On 2 September 2020, the European Commission (“Commission”) formally opened an in-depth investigation into whether Belgium’s grant of a licence to Ladbrokes to operate virtual betting in Belgium breached EU State Aid rules.
Upon request by Ladbrokes, in February 2014 the Belgian Gaming Commission (the federal regulator controlling the gambling industry) authorised Ladbrokes to operate virtual betting in its betting shops, followed by authorising it to operate online in March 2015.
The Belgian Gaming Commission later refused to grant the same authorisation to other operators on several occasions between 2014 and 2016, citing its ongoing review of the appropriate regulatory framework. However, it did not rescind Ladbrokes’ authorisation during that time, allowing it to continue operating as the sole provider of virtual betting in Belgium.
In March 2019, two operators lodged a complaint to the Commission alleging that Belgium granted incompatible State Aid to Ladbrokes in the form of an exclusive right to operate betting. EU State Aid rules, under Articles 107 to 109 of the Treaty on the Functioning of the European Union (“TFEU”), prohibit Member States and their authorities from granting state aid that distorts competition and trade in the EU by favouring certain undertakings or the production of certain goods.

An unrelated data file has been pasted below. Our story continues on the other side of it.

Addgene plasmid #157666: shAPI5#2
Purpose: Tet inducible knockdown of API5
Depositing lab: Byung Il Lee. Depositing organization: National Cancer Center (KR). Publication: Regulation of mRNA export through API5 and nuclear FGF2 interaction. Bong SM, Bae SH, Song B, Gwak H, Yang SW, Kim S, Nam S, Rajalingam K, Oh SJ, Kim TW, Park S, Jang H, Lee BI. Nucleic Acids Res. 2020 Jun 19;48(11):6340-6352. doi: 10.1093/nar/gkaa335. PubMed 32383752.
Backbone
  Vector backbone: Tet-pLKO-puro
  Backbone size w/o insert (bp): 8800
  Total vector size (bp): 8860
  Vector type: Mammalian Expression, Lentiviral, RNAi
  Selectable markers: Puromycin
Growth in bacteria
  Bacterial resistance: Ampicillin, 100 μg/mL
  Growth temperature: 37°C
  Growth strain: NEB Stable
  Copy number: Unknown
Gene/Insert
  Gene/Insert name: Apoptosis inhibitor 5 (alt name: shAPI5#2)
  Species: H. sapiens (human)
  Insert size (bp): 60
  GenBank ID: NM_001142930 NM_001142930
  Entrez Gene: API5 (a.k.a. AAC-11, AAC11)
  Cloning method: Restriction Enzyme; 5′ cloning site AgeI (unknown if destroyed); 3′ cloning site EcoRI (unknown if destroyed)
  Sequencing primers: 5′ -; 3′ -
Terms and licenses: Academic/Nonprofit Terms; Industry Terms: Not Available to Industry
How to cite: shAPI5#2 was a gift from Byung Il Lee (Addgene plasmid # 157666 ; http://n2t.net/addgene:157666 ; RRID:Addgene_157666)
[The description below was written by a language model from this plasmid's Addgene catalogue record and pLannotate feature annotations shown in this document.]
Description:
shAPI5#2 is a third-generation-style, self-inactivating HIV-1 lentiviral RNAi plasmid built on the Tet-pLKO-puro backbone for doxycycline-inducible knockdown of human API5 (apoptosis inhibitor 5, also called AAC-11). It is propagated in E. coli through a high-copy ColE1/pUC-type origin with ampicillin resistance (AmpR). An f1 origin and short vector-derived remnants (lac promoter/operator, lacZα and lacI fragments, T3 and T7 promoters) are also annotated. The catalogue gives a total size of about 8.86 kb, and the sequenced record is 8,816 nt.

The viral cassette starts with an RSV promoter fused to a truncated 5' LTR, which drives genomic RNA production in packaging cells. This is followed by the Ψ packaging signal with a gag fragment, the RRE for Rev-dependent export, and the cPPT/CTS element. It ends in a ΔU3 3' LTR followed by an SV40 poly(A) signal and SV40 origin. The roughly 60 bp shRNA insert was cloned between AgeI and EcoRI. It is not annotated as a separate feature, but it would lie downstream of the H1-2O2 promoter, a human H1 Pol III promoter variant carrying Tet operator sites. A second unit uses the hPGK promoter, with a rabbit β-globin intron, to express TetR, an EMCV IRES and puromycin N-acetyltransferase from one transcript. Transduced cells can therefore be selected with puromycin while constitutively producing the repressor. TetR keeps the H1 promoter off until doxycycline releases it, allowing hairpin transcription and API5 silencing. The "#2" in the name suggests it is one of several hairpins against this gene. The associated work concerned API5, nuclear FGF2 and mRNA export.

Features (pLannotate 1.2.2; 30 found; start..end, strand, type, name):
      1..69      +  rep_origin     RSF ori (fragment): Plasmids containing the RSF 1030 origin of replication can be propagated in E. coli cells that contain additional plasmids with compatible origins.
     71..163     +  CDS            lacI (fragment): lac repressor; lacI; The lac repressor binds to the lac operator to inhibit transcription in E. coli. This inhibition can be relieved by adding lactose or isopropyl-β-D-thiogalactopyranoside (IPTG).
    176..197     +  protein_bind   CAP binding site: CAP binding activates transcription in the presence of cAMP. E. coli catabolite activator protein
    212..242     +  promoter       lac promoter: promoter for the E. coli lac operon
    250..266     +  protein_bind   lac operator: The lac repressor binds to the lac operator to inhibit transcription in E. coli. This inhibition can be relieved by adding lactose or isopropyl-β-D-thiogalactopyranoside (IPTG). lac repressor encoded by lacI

The notion of State Aid has been interpreted very widely by both the Commission and the European Court of Justice (“ECJ”), so as to include a broad range of advantages or assistance. These include direct state grants, tax exemptions, preferential loans, debt write-offs, and forgiveness of liabilities.
In 2012, the Commission held that the Greek state’s grant of an exclusive licence to operate video lottery terminals (in exchange for a lump sum and percentage levy on gross gaming revenues) to the Greek operator (“OPAP”) did not constitute state aid within the meaning of Article 107(1) TFEU. The Commission held that in granting the exclusive right, OPAP was only left with the minimum return needed to cover its capital and operational costs. In 2016, the ECJ confirmed that there was no state aid involved in the grant of the exclusive right.
In this case, the Commission has, at this stage, expressed concerns that the authorisation granted to Ladbrokes may have resulted in Ladbrokes receiving a de facto exclusive right to operate virtual betting in Belgium since 2014, without any remuneration from Ladbrokes to the Belgian state in return.
A non-confidential version of the Commission’s decision to open proceedings is set to be published. In the context of the Commission’s investigation, the state of Belgium, the complainants, and interested third parties will be invited to comment on the subject matter in the coming months.